Sunday, November 8, 2009

Becoming Americans

On NPR's Books We Love, Maud Newton reviews "Becoming Americans"— an anthology curated by Ilan Stavans and featuring "four centuries of immigrants' stories, laying the works of comparative newcomers like Eva Hoffman, Felipe Alfau and Gary Shteyngart alongside the writing of early settlers, from religious dissidents fleeing persecution to slaves like Phillis Wheatley and Ayuba Suleiman Diallo, who were kidnapped and delivered to the New World unwillingly."

The book sounds simply fantastic. I especially relate to the following quote by Polish-American writer Eva Hoffman:

English is the language in which I've become an adult. In Polish, whole provinces of adult experience are missing. I don't know [the] words for 'microchips,' or 'pathetic fallacy,' or The Importance of Being Earnest.

2 comments:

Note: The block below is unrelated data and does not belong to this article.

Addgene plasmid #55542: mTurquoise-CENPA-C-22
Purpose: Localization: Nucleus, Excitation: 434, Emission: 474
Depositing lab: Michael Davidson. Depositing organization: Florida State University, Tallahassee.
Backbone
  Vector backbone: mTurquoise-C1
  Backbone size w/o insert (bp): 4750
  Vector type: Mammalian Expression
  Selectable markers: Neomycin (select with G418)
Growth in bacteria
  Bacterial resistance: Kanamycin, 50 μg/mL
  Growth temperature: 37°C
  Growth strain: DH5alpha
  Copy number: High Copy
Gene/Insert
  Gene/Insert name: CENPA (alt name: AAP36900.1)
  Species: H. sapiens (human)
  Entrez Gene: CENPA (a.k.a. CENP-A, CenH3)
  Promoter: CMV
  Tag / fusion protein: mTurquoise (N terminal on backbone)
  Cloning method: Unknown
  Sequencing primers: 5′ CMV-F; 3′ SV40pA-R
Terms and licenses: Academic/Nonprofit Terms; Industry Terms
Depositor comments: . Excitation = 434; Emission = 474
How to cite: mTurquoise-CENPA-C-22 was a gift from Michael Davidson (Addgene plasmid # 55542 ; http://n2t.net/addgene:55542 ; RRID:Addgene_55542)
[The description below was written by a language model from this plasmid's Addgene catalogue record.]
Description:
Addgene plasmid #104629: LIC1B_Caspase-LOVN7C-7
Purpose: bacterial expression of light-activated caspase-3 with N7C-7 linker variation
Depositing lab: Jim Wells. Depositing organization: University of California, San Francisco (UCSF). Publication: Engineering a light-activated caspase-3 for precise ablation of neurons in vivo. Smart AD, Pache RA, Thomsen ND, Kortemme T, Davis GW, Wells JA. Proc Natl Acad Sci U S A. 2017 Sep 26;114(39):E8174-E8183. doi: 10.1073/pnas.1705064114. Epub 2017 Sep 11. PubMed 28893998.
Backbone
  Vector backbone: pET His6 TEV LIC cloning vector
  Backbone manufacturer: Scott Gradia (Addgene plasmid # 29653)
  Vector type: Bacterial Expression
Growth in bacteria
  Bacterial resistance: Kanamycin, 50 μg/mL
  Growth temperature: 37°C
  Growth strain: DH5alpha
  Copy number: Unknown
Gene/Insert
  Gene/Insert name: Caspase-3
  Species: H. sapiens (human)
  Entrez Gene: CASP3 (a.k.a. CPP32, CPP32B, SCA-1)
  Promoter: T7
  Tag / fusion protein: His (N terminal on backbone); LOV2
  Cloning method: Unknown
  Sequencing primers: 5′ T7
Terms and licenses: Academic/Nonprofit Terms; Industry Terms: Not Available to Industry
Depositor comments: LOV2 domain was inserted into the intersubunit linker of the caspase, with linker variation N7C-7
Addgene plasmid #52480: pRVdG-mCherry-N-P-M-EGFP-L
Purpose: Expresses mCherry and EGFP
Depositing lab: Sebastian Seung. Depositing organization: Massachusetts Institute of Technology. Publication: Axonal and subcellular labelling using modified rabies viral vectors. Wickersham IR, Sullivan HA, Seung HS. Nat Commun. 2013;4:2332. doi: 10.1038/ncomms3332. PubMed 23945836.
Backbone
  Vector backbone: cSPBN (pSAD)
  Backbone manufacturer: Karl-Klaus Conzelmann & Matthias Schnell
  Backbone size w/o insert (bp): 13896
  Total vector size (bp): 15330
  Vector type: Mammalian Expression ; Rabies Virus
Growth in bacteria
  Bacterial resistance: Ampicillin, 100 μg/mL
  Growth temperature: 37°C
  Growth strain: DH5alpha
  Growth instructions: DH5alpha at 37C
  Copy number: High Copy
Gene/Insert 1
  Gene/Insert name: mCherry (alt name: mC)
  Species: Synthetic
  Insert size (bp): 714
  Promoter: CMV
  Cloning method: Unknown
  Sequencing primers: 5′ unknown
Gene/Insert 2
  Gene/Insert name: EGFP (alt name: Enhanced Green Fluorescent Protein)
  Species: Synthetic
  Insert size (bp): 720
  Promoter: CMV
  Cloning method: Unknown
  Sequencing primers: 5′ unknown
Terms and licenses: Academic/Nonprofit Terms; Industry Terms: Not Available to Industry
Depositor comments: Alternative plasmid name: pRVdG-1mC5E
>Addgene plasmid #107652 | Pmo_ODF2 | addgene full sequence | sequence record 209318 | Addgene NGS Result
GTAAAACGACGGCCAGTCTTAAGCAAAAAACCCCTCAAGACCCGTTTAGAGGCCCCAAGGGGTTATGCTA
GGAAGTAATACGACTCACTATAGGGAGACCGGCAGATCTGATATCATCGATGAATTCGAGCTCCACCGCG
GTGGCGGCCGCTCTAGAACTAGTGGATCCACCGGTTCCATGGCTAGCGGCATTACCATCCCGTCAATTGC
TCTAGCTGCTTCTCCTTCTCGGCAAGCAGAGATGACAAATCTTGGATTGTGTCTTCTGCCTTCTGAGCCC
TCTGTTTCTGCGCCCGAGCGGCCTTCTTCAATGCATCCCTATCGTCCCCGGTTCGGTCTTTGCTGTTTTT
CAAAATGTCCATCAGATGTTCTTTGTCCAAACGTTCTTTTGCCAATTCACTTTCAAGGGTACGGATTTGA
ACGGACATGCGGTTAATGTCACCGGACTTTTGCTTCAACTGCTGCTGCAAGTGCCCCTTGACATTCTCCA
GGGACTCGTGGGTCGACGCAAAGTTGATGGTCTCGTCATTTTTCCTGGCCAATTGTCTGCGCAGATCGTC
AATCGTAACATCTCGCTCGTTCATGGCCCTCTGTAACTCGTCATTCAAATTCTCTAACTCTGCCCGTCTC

1. me too. i can very much relate to this quote.
    and by the way i am impressed with your writing in Bulgarian on your other blog! I cannot do that, I can't even put two sentences together like that.
    Also, this is my phenomenon, I absolutely SUCKED at writing papers in high school in Sofia, and first year in college too, never really god good grades on papers. Here in the US, I have A-ced every single 10 or 20-pager (once I learned English), I got quoted in front of the class, was always one of the best writers in my theory classes at the university... This is very weird to me. Any insight on that? I am sad i can't write in Bulgarian, when i admit that people assume i came to the states as a young kid, so i don't even tell them I was actually 20!


    I had the exact same experience as you with my papers in Bulgaria and the States. I always did OK in high-school but my work was never praised and I definitely did not feel proud of it the way I did in college. But that, I like to tell myself, was not necessarily a reflection of my abilities. I think it has to do with the fact that very few Bulgarian high-school teachers encourage creativity in their students. I think that my work sucked because the assignments sucked and I was never excited about any of them. Especially in lit classes. I LOVED reading the books, I just HATED what we were asked to "do" with them. My American college experience was the exact opposite of that. Even the suckiest assignment was an opportunity to get creative.